Health

Two Years Later, Here Are 10 Ways Breast Cancer Changed Me

One runner’s relationship with her body, mind and spirit.

image1

It’s been almost two years since I finished radiation. Amazing how it seems so long ago now—I’m thankful for that. (When I was diagnosed, I never would have imagined I’d be running in the Boston Marathon this year!) I’m more thankful that early detection meant a relatively quick treatment (no chemo) and recovery. In the spirit of Breast Cancer Awareness Month, here are 10 random thoughts on how cancer has changed me…

  1. I’m so relieved and happy to hear about women having mammograms. It makes such a difference to know as soon as possible—there’s much more opportunity to cure it.
  2. I definitely feel a kind of devastation flashback when I hear about another friend, acquaintance or woman getting that dreaded diagnosis. While this month of October is so important for awareness, it feels bittersweet.
  3. My A-cup boobies are to the point where support isn’t that big of a deal anymore—like before my surgery—which is super for tops with built-in bras and being able to run in just about anything.
  4. I still feel some effects of my treatment, whether it’s while stretching my arm overhead or dropping to the ground in a CrossFit pushup. I try to focus on the positives—and the pain elsewhere as I push my body (in a good way).
  5. Even though plenty of people don’t even know I had cancer, there are constant reminders for me (thank you, Tamoxifen and hot flashes), so once in a while when someone expresses their support for me going through what happened two years ago, I can still appreciate it.
  6. I don’t think the fear of cancer returning can ever go away fully, but as more time passes it gets easier.
  7. Once I was cleared to run after treatment, I overdid it with only running (for most of my exercise), so this past year has been more about overall body strength and flexibility. In the long run (haha!), this full-body focus will benefit my running too!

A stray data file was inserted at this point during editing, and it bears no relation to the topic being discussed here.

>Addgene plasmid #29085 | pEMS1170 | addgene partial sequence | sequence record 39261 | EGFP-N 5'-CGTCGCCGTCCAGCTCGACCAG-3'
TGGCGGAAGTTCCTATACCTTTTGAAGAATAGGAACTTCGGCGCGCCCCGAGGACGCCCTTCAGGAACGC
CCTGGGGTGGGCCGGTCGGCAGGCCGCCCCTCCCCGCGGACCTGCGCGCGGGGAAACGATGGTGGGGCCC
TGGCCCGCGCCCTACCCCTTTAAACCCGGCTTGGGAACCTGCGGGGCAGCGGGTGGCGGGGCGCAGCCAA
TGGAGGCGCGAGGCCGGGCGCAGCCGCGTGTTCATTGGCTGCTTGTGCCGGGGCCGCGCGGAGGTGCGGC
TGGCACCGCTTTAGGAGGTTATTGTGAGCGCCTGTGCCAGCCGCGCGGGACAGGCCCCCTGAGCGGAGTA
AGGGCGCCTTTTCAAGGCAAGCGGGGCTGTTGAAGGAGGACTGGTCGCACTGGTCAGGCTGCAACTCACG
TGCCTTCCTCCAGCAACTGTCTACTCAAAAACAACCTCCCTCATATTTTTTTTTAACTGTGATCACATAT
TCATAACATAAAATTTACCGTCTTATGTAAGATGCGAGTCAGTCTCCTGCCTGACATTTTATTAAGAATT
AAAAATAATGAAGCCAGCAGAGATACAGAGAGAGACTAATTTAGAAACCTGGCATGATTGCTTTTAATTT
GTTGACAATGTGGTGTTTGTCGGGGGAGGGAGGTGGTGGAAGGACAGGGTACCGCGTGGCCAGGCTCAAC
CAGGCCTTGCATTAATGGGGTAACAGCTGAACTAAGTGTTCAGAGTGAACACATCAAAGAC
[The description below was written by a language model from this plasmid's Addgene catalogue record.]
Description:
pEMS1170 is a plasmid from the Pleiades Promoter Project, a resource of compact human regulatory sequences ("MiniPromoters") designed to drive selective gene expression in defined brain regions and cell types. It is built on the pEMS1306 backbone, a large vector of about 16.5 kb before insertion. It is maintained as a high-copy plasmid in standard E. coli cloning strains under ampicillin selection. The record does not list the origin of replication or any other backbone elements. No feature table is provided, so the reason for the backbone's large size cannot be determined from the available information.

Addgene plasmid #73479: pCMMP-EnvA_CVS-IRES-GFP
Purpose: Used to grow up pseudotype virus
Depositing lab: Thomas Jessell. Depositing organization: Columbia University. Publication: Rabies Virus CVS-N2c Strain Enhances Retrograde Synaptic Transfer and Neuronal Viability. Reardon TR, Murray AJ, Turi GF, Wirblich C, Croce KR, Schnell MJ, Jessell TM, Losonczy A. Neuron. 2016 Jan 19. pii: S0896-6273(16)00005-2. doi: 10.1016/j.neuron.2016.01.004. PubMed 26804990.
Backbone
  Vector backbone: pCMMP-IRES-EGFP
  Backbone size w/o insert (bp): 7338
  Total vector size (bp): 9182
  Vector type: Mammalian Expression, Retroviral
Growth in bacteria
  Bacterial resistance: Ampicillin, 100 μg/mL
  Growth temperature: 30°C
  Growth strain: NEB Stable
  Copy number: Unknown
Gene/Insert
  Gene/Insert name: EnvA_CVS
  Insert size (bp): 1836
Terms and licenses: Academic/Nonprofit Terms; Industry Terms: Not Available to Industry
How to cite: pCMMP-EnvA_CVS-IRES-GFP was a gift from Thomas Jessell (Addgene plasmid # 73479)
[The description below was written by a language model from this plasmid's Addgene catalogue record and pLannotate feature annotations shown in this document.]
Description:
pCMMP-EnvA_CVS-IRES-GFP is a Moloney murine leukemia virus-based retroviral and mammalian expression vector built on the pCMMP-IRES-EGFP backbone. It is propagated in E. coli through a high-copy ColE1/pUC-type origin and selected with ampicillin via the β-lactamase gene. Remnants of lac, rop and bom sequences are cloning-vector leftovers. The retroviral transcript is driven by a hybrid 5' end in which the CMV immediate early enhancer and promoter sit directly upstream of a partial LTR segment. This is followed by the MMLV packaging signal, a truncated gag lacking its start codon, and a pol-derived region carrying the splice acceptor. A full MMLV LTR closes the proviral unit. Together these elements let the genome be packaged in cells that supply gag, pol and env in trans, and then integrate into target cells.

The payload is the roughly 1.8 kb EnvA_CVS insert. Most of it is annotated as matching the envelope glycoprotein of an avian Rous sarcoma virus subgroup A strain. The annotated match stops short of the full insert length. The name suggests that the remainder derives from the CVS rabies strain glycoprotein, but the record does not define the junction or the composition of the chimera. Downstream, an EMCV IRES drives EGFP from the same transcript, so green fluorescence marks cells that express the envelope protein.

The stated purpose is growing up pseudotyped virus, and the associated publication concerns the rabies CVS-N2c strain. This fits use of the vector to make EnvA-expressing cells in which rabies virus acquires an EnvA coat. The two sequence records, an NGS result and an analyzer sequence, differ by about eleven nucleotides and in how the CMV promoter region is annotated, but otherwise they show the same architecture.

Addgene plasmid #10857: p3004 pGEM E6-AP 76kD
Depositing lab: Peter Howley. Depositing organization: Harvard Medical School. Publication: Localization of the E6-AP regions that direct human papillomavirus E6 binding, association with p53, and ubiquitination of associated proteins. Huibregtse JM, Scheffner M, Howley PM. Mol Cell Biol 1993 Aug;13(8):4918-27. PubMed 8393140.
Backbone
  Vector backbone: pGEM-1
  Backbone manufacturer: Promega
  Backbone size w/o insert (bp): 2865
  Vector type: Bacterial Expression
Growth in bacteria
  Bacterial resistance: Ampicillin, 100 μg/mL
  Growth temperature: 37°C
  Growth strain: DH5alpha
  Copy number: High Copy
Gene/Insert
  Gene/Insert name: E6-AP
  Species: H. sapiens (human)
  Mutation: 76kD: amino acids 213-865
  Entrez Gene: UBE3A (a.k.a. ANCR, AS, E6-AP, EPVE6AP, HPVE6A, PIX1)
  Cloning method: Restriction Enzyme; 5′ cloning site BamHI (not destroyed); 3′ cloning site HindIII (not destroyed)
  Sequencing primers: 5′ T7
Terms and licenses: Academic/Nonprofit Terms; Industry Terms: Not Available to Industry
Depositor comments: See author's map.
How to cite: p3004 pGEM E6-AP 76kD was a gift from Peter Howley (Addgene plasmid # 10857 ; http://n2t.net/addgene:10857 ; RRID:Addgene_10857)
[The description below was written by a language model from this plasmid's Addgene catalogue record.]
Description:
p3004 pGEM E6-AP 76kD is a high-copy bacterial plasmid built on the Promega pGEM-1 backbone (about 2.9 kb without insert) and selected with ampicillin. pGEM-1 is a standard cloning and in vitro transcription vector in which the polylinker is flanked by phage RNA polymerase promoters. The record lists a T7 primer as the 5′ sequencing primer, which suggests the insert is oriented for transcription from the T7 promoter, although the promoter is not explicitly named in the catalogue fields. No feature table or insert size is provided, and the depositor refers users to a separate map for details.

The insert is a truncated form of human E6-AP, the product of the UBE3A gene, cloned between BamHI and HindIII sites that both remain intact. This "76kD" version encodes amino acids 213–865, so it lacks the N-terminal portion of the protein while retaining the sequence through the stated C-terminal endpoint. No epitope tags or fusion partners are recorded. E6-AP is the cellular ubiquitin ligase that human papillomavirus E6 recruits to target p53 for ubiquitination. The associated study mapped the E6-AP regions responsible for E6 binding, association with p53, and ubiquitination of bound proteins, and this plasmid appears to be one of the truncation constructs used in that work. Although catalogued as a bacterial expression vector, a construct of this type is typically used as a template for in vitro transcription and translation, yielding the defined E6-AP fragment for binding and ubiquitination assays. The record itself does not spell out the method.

8. I have a new response to challenges. I’ve often set big goals and worked doggedly to achieve them, but I used to focused more on achievements and the mental juice involved in reaching them. Now I think more about the process and enjoying it for what it is. Since most of life is the journey, I don’t see the reason to focus on the finish line.
  9. In terms of the finish line at races, I’ve found that speed hasn’t been my friend of late. I’ve been okay with slow at many times since having breast cancer, but I’m getting kind of tired of it. I’ve found that some sprints at the end of a run really boost my spirit—even if my sprints are someone else’s jog.
  10. Despite the heartache I feel when I hear about other people’s much more devastating connections with cancer, I am hopeful that society can work together toward more cures and prevention. To that end, I hope you’ll consider donating to your favorite breast cancer organization and supporting your friends running for different charities. If you’re looking for inspiration, join me in supporting Edith Sanford Breast Foundation and a friend I made at running camp this summer—he and his wife are running NYC in support of their family and for a better future for his daughters.